Parker Solar Probe enters the magnetic atmosphere of the Sun

The NASA Parker Solar Probe mission has become the first spacecraft to enter the solar corona – the magnetically dominated atmosphere of the Sun. Researchers from the AU played a key role in the research confirming this historic event in space exploration.


Parker Solar Probe launched in 2018 to explore the mysteries of the Sun by traveling closer to it than any spacecraft before. Three years after launch and decades after first conception, Parker has finally arrived. Dr. Chen, from the Astronomy Unit, was part of the research team that confirmed this remarkable achievement, published today in Physical Review Letters.

Unlike Earth, the Sun doesn’t have a solid surface. But it does have a superheated atmosphere, made of solar material bound to the Sun by gravity and magnetic forces. As rising heat and pressure push that material away from the Sun, it reaches a point where gravity and magnetic fields are too weak to contain it. That point, which Parker Solar Probe crossed, is known as the Alfvén critical surface and marks the end of the solar atmosphere and beginning of the solar wind. Solar material with the energy to make it across that boundary becomes the solar wind, which drags the magnetic field of the Sun with it as it races across the solar system, to Earth and beyond. Importantly, beyond the Alfvén critical surface, the solar wind moves so fast that waves within the wind cannot ever travel fast enough to make it back to the Sun – severing their connection. 

Until now, researchers were unsure exactly where the Alfvén critical surface lay. Based on remote images of the corona, estimates had put it somewhere between 10 to 20 solar radii from the surface of the Sun – 4.3 to 8.6 million miles. Parker’s spiral trajectory brings it slowly closer to the Sun and during the last few passes, the spacecraft was consistently below 20 solar radii (91 percent of Earth’s distance from the Sun), putting it in the position to cross the boundary – if the estimates were correct.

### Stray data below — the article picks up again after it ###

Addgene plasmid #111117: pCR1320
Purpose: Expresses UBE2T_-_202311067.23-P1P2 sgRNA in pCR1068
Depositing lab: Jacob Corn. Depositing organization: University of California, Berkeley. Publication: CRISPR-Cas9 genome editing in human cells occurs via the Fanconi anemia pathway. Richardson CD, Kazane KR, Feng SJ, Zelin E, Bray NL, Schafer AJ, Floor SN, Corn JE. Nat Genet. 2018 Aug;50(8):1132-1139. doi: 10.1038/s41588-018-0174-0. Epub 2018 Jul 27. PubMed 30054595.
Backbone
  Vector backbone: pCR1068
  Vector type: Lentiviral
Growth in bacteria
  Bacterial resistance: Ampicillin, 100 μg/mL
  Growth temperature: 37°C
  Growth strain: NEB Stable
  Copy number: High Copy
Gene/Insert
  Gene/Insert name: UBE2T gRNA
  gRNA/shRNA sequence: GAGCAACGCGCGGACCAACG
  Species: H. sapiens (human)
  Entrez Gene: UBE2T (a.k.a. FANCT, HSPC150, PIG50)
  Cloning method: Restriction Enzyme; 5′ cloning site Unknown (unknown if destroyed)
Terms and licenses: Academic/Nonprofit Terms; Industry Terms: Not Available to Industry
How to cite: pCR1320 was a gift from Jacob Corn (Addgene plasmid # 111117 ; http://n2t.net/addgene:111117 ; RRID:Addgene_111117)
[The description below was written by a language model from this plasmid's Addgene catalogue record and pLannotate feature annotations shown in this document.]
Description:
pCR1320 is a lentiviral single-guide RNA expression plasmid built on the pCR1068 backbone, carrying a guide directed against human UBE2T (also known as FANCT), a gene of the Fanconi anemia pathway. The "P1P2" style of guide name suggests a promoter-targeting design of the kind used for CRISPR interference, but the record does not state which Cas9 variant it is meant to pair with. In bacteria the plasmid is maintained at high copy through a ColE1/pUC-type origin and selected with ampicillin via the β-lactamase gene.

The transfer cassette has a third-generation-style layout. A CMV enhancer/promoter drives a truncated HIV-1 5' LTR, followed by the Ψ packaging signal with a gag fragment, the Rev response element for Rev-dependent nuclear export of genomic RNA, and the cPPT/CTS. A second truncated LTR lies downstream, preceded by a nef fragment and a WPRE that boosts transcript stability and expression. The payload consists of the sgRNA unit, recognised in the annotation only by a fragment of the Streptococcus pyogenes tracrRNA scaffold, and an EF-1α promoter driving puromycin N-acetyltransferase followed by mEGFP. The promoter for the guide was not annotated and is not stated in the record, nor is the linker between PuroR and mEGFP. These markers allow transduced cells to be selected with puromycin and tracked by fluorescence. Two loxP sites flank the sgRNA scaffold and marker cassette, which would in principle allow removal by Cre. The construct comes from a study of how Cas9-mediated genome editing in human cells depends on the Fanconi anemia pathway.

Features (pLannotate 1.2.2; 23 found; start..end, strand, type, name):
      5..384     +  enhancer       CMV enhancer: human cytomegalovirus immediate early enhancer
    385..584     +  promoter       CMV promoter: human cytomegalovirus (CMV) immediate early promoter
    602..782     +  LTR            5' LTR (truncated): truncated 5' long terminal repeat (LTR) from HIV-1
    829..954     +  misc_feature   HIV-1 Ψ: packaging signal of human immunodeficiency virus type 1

On April 28, 2021, during its eighth flyby of the Sun, Parker Solar Probe encountered the specific magnetic and particle conditions at 18.8 solar radii (around 8.1 million miles) above the solar surface that told scientists it had crossed the Alfvén critical surface for the first time and finally entered the solar atmosphere.

"Parker Solar Probe “touching the Sun” is a monumental moment for solar science and a truly remarkable feat," said Thomas Zurbuchen, the associate administrator for the Science Mission Directorate at NASA Headquarters in Washington. "Not only does this milestone provide us with deeper insights into our Sun's evolution and its impacts on our solar system, but everything we learn about our own star also teaches us more about stars in the rest of the universe.”

"This crossing of Parker Solar Probe into the magnetically-dominated solar corona is a really exciting moment for us," said Dr. Chen. "We've been wanting to know for a long time how plasma processes operate here, and importantly how they contribute to the intense heating of the solar corona to a million degrees and how they accelerate the solar wind to more than a million miles per hour. Also, we're exploring this region of space for the very first time, so there may be many unexpected discoveries too."

Over the coming years, Parker Solar Probe will continue getting closer to the Sun, eventually reaching just 8.86 solar radii from the surface.